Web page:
Food + Wine

Fig Gouda Scones with Rosemary

Well I certainly didn’t mean to begin a Fig Series… but that’s just what happens when you cook with the seasons!  I’ve had the best time coming up with fun and different fig recipes these past couple of weeks.  First there was the Double Crust Fig Pie with Vanilla Chèvre Ice Cream, then came the Fig Mule (a delicious and equally refreshing twist on the Moscow Mule), and now…

…I give you some scones.  I don’t think I’ve shared a scone recipe with you in a long time.  And for that, I am truly sorry.  Making scones is one of my favorite things.  I can make them in my sleep (Ok, that’s actually not true. I’m a terribly light sleeper, so technically ‘I can robot-make them while sleepy and braindead’ is far more accurate). And I always do it when I have houseguests coming… they’ve sort of become expected at this point, I believe.  Scones are the perfect breakfast goodie for overnight guests.  You can make them ahead of time, they’re very freezer friendly, they can be patiently waiting on the countertop for when each guest gets hungry, they travel well when you send the extras home with them… and everyone just loves a scone.

Rumor has it, mine are the best.  But that’s not coming from me.  No.  I’m too modest for such braggery.

They’re also just one of my favorite treats to give someone as a gift.  Something about a scone seems so cozy and comforting, yet also sorta fancy and important.

So the other day I basically started robot-making scones, preparing for my houseguests, but not really knowing what flavor yet.  And I looked over to the giant bowl of ripe and freshly picked figs on my countertop.  Then my brain went to cheese… first to young goat cheese, because it’s a natural progression, but then I stopped and rerouted my thoughts.  I looked through my abundantly stocked cheese drawer and chunks of leftover cheeses from a recent pizza party caught my eye.  I had manchego, pecorino and cave-aged gouda.  So I sliced open a fig and cut off a little piece of each cheese, put a combo of each in my mouth, and had myself a little taste test party.

The fig + aged gouda won my heart immediately.  Without contest.  Aged gouda has a robust flavor, a bit nutty, buttery, and almost caramelly.  It’s fantastic and not at all like the domestic and oftentimes ‘smoked gouda’ you find here in the states.

(By the way, did you know it’s pronounced ‘how-da’?  Totally is. I know, right?)

And I’m a big fan of herbs paired with figs and cheese… it can be thyme, mint, basil… but I’ve worked with rosemary before in my scones with great success and knew it would pair well.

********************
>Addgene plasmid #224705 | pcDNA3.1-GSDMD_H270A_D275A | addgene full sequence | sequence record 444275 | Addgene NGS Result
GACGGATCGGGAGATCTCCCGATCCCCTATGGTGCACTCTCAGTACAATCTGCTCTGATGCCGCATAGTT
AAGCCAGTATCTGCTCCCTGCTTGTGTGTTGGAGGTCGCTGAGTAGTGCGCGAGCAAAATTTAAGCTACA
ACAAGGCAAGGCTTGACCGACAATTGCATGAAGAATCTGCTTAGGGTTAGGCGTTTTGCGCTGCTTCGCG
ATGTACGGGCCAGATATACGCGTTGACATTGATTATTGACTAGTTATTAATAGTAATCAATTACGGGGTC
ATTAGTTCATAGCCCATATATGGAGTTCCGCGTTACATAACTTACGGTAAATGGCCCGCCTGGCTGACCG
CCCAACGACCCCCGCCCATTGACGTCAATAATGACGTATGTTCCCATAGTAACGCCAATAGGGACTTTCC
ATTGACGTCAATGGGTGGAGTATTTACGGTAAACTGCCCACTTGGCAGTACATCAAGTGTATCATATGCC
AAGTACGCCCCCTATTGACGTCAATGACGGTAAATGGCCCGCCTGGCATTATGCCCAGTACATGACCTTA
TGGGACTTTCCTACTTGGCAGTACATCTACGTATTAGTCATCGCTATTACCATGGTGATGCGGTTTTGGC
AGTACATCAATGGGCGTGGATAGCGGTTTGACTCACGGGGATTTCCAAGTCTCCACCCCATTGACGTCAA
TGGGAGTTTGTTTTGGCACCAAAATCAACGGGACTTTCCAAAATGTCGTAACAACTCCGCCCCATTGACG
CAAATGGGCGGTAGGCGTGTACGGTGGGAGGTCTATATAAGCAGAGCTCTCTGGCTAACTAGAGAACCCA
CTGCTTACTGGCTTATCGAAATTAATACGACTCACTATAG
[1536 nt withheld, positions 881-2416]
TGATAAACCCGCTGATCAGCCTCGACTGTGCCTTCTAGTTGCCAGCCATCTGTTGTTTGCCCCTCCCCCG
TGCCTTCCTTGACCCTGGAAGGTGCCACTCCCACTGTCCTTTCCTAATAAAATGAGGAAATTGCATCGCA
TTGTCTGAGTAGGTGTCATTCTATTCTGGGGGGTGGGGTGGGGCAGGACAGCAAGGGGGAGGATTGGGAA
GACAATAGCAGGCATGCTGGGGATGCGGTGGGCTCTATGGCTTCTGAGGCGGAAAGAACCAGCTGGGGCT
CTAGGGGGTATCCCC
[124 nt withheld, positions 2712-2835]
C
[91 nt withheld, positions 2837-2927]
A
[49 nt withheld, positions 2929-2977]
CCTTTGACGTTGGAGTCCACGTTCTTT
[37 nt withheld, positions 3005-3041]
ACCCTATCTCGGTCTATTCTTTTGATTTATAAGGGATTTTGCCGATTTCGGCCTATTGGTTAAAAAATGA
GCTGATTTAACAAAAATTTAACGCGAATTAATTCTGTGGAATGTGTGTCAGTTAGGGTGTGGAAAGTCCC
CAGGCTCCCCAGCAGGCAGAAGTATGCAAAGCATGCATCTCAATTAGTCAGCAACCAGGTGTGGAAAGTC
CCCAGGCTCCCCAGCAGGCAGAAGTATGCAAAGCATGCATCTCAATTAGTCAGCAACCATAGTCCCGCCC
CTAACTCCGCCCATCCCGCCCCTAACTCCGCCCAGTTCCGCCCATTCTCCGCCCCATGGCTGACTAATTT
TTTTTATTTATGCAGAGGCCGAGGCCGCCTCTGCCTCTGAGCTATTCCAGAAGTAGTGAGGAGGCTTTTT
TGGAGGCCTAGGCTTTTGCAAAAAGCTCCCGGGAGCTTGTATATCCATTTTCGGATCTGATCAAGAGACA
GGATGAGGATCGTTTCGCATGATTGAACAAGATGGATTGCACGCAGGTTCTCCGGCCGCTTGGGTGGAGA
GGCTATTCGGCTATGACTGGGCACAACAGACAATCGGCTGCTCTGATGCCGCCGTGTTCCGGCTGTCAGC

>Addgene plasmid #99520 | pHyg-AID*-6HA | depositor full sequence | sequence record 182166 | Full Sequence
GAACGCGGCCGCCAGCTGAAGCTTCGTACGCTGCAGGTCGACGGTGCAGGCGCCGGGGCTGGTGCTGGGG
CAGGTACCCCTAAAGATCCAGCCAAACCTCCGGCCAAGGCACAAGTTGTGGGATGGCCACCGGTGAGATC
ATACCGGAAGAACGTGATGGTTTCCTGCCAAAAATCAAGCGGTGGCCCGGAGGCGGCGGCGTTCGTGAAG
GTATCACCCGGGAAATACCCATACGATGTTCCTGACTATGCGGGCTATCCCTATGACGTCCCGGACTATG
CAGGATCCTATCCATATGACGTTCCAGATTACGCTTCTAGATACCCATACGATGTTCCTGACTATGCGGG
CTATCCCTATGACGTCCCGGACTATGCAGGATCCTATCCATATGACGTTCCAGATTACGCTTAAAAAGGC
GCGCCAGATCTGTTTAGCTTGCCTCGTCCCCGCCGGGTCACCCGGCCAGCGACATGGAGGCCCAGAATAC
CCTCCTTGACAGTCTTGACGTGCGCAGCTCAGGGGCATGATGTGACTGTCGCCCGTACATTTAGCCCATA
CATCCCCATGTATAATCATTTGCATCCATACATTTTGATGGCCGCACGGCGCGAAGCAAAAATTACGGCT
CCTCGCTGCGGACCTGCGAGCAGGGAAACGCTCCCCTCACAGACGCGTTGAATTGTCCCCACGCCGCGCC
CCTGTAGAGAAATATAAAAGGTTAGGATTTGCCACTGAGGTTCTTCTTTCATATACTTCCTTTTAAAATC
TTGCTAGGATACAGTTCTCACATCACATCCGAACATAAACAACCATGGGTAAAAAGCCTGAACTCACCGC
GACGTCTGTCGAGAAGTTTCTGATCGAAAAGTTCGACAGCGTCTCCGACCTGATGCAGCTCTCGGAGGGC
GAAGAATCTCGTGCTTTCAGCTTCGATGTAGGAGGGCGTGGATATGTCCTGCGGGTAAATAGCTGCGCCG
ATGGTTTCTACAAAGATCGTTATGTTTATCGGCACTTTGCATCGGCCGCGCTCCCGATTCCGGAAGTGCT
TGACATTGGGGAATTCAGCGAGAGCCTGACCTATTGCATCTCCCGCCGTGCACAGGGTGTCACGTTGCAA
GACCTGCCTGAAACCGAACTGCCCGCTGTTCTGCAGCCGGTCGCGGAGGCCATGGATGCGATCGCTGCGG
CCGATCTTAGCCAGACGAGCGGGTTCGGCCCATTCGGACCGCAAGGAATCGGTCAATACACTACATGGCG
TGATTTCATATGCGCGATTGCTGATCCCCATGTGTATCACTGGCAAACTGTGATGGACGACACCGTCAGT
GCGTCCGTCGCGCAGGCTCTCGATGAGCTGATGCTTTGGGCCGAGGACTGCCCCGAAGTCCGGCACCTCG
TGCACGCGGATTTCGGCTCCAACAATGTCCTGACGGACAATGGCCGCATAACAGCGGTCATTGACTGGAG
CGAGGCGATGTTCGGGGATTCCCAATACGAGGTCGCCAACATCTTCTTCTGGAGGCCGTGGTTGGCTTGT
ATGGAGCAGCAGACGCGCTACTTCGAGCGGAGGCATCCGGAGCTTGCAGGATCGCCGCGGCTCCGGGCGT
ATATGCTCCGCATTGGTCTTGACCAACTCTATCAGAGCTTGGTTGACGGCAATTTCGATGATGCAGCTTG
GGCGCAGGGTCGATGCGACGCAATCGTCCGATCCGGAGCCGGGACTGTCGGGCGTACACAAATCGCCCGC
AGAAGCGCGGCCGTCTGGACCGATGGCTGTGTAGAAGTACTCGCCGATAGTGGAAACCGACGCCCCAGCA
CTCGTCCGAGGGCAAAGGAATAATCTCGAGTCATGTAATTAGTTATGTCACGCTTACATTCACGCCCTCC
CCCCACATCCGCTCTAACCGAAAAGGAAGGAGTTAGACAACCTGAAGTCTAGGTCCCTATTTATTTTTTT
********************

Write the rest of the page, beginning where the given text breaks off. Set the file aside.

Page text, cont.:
(see Rosemary Cheddar Nut Scones)

And it did.

These scones are so so lovely.  They’re just sweet enough, just rich enough, and the juiciness of the fresh figs makes them delicately tender.  You almost can’t put them down once you take your first bite.

And you certainly don’t want to.

I served them to my Other Brother and favorite Aunt when they came to stay with us for a couple nights last week.  I think I got their approval… two of them disappeared in zip bag form to be sent home to South Carolina.  And that’s the best compliment I could receive.

I also have a couple in my freezer if anyone’s interested 😉

FIG GOUDA SCONES WITH ROSEMARY

makes 8 large scones

  • In the bowl of your food processor, combine the following…
  • 3 cups AP flour (or whole wheat pastry flour for a high fiber sub)
  • 1/2 cup light brown sugar
  • 1 TB baking powder
  • 1/2 tsp kosher salt
  • 1 TB, packed, fresh rosemary leaves stripped from about 2 stems

Pulse this to fully mix the dry ingredients and break down the rosemary.  You want the herbs to disappear as much as possible into the flour mixture.

Add to it…

  • 1 1/2 sticks (12 TB) unsalted butter, diced and freezer-cold (I always place my diced butter on a plate and place it in the freezer at the beginning of my scone making)

Pulse this until the butter breaks down and mixes into the dry.

Through the pour spout of the processor, while mixing, add in…

  • roughly 1/3-1/2 cup very cold half & half or heavy cream 

Pour slowly, and stop when the mixture become moistened and when you pinch some with your fingertips, it comes together.

Transfer to a clean work surface.  It will not be a moist dough ball at this point, but rather more like wet sand.

Before you gather it together to shape, add in…

  • 4 oz cave aged gouda, shredded
  • 1 rounded cup of halved fresh and ripe figs- which is about 6 oz and roughly 15 of the small ones

(NOT domestic, smoked gouda… This is very, very important. The two are not one in the same.  The most important thing is to search for an imported, ‘aged’ gouda…whether or not that aging was done in a cave, is not highly imperative.)

Mix the figs and the cheese in with your hands.  It will become a bit goopy and kinda squishy.  Just try to incorporate the cheese evenly, and keep the fig pieces as in tact as possible…while also not handling the dough too much!

Shape into a flat disk.

Cut into 8 triangles, as if you’re slicing a pie.

Transfer (carefully) each triangle onto an UNGREASED cookie sheet.

Sprinkle the tops with some cane or white sugar.

Place ON THE TOP RACK of a preheated 375 degree oven and bake for 20 minutes.

Remove, allow to cool on a rack and firm up.

Once firm and cool to the touch, serve immediately…

….or store at room temperature, in an airtight container for up to 3 days.  Then wrap in plastic and then in a freezer zip bag for up to 3 months.

Your guests, (and you!) will thank you 😉

Thanks for reading, y’all! Enjoy your day. xo


  • Reply becky ellis August 17, 2016 at 7:51 am

    I love scones! Thank you for sharing your recipes!

    • Reply Everyday Champagne August 17, 2016 at 12:00 pm

      Aw… Me too!! And they’re so easy to make ;-). Thanks so much, Becky!